Although Iranian President Hassan Rouhani's visit to Moscow resulted in his signing numerous cooperation agreements, the main purpose may have been less about substance and more about show.

Any suggestion of possible Russian interference in Iran's May 19 presidential election with the aim of installing a more desirable, conservative candidate is likely a conspiracy theory. What should be considered, however, is how Rouhani's Moscow visit serves the aims of his re-election campaign. Indeed, he is the person whose name is attached to the decision to invest in improving Iran’s relationship with the West. As hopes of continuing on this path began to fade with the election of Donald Trump as US president, followed by Trump's executive orders on travel affecting Iranians, Rouhani felt the need to publicly demonstrate good relations in another area of his administration's foreign policy. Today in Iran, domestic issues are being overshadowed by discussion of Trump’s victory and its consequences for Iran and not least the threat of the Islamic State.

Essentially, with the list of presidential candidates unknown until April 11, when registration begins, it is hard to make credible predictions about the result. Rouhani already feels the need, however, to counter the criticisms being lodged against his administration for its policy outcomes. Conservative media did not decry his “pro-Russian effort.” Although the visit was more gesture than substance, it was in line with the preferences of some in the Iranian government and society who are skeptical about improving relationships with the West.

Despite the Joint Comprehensive Plan of Action (JCPOA) resulting in visits by Western delegations, foreign investment in Iran and the economy remain sluggish, providing an opening for conservatives to sharply attack the “sheikh of diplomacy” and his team, whom they portray as practically having betrayed Iran's revolutionary ideals. They will not hesitate to claim that Rouhani has basically done nothing or has actually made matters worse by sacrificing national dignity in agreeing with the six world powers to the JCPOA. Among such voices are former Islamic Republic of Iran Broadcasting Director Ezatollah Zarghami, who has already announced his intention to run for the presidency, and former President Mahmoud Ahmadinejad, who has aggressively critiqued the 11th government, has attacked Rouhani personally, tagging his Instagram posts #margbarrouhani (Down with Rouhani), and supports Hamid Baghaei’s candidacy for the presidency.

The theory that Putin will try to bolster a conservative as the "Kremlin's candidate" in the election is belied by an important contradiction. Proponents of the theory cite the supposed 70% increase in bilateral trade between Russia and Iran from 2015 to 2016 as an incentive, but bilateral trade reached its lowest level at the end of the 10th government, headed by Ahmadinejad. Should it be in Russia's interest to secure expanding economic ties with Iran, Moscow's support for the conservative camp would not necessarily point toward that path.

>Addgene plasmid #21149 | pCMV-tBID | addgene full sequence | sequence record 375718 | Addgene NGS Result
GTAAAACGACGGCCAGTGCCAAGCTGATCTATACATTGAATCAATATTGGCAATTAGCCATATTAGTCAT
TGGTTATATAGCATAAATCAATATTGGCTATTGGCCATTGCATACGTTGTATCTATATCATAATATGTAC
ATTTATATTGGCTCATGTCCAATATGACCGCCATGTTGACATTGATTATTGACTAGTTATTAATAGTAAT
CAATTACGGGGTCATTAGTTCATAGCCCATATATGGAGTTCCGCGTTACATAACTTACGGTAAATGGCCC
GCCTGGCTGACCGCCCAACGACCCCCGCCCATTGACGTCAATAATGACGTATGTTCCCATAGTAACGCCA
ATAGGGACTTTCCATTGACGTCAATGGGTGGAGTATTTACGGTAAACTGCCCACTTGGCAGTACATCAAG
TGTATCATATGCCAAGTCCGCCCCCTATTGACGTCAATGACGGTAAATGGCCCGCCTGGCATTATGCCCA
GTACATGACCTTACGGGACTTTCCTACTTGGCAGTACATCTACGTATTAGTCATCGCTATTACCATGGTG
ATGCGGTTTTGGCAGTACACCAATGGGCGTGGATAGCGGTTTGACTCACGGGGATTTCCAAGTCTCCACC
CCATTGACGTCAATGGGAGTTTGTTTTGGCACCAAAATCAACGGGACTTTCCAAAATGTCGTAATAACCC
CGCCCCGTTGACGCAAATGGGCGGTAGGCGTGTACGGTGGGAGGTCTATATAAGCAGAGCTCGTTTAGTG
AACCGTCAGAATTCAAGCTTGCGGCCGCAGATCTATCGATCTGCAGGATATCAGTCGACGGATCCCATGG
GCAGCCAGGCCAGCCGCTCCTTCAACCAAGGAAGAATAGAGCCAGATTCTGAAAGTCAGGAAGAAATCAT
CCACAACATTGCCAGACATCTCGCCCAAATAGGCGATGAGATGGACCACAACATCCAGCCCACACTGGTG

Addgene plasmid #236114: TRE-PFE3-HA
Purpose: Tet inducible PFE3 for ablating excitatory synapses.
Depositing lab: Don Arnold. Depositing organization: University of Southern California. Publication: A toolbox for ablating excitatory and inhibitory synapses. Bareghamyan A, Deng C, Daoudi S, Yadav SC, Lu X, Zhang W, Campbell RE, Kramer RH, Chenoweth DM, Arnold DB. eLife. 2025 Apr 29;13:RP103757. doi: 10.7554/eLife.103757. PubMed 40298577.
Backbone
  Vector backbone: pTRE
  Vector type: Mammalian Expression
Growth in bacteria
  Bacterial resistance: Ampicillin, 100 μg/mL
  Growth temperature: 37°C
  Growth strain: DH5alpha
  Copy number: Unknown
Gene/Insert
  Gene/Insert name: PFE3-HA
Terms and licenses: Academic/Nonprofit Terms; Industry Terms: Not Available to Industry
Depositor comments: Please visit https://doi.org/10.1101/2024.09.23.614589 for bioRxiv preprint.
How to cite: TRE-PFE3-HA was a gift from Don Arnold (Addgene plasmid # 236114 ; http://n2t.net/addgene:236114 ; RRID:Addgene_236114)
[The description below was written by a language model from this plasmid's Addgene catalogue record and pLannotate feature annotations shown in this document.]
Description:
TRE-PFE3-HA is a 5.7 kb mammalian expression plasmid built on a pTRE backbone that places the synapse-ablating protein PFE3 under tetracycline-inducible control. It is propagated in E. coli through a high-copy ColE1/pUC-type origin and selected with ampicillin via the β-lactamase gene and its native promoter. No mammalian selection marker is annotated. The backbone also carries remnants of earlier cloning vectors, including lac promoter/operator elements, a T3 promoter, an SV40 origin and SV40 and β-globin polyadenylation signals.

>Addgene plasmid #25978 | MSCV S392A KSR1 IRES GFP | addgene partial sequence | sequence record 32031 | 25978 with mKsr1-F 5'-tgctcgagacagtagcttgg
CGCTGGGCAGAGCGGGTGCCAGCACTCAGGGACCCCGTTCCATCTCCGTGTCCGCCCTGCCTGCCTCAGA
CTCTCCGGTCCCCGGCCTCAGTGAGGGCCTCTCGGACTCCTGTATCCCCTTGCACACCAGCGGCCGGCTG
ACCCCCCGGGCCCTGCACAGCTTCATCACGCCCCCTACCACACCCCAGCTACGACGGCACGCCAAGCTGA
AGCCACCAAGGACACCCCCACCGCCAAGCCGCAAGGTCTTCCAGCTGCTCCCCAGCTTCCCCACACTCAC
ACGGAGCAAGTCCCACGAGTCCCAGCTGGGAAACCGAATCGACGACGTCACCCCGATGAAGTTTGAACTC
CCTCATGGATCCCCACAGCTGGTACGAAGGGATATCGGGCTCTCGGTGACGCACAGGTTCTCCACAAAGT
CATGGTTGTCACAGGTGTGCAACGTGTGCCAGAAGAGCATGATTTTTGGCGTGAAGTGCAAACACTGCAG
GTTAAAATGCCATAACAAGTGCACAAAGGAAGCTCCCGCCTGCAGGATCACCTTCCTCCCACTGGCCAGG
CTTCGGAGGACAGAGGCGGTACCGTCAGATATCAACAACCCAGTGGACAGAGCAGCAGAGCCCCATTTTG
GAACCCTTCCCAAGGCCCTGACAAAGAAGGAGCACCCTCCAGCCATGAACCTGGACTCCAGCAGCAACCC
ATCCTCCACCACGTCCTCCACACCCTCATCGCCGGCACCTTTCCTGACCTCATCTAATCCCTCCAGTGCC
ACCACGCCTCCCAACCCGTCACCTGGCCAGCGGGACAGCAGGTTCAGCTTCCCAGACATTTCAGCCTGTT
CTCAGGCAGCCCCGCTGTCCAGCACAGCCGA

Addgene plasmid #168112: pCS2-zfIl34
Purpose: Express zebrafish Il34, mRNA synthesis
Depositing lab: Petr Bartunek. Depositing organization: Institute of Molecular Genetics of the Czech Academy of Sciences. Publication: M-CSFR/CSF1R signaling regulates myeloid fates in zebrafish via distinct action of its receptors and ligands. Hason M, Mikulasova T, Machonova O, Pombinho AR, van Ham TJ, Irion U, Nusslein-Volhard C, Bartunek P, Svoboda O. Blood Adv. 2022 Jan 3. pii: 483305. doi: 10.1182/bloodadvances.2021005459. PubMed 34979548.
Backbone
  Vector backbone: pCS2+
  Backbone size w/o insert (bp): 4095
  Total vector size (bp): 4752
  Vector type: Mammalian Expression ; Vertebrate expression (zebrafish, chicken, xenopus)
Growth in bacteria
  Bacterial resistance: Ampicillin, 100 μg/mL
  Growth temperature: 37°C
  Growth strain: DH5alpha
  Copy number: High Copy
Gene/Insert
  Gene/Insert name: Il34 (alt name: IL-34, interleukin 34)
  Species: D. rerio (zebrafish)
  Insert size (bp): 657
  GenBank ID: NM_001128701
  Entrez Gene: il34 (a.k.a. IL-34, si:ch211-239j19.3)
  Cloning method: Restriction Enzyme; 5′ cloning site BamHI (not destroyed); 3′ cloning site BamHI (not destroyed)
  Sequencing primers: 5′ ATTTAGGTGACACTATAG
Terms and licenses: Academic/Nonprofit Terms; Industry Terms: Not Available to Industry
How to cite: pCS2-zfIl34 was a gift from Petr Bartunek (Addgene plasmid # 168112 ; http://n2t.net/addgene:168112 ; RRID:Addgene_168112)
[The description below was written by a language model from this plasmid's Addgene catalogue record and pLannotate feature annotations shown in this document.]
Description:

To be fair, however, the figure of a 70% increase is itself dubious. The Iranian sources referring to it have either lifted it from Putin’s opening remarks at his meeting with Rouhani or from a statement by Russian Energy Minister Alexander Novak in February. Either way, they did so without corroborating official Iranian data, which does not confirm such success. As the Russian analyst Igor Pankratenko has rightfully noted, the difference in trade between 2015 and 2016, using the cited figures of $710 million and $1 billion, respectively, can be calculated as 70% growth only if the latter figure includes unfinished business. Even if the purpose is to emphasize the strategic character of the trade relationship between the two countries, the numbers are nowhere comparable to those Russia has with Turkey, the United Arab Emirates or South Korea.

Some Iranian media outlets referred to Reuters quoting energy expert Reza Mostafavi Tabatabaei, who suggested that the purpose of Rouhani’s visit had been to try to cut some sort of oil-related deal and secure arms from Moscow to prove to his opponents and to the general public that realization of the JCPOA had yielded results. Indeed, it may take some time for Western companies, such as France's Total, to conclude that it is safe for them and their subsidiaries to enter the Iranian market. Meanwhile, meeting with the Russian president could improve the prospects of cutting a deal in the near future, the fastest possible channel for achieving large-scale goals.

A joint statement by Rouhani and Putin said that “special attention” had been paid to broadening cooperation on oil and gas in various areas. The heads of oil companies were not, however, present at the meetings, meaning that even if there was movement to secure Russian investment in Iran's energy sector, it held more political than technical weight.

“We are moving to strategic relations,” Rouhani said optimistically in Moscow. It might well be the case if Moscow and Tehran set time frames for their projects and focus the relationship, namely, define the relationship as devoted to military and security issues, because that is where the interest and understanding of both parties lie.

Rouhani’s team in place in Moscow has put great effort into expanding bilateral relations. Yet it remains to be seen how internal factors, such as Iran's upcoming presidential election, or external events, such as shifting winds in the international system, affect these relations. In going to Moscow, Rouhani simply seemed to be taking care of a pre-election chore — it was his ninth meeting with Putin in four years — and decorating it with the word “strategic” for effect.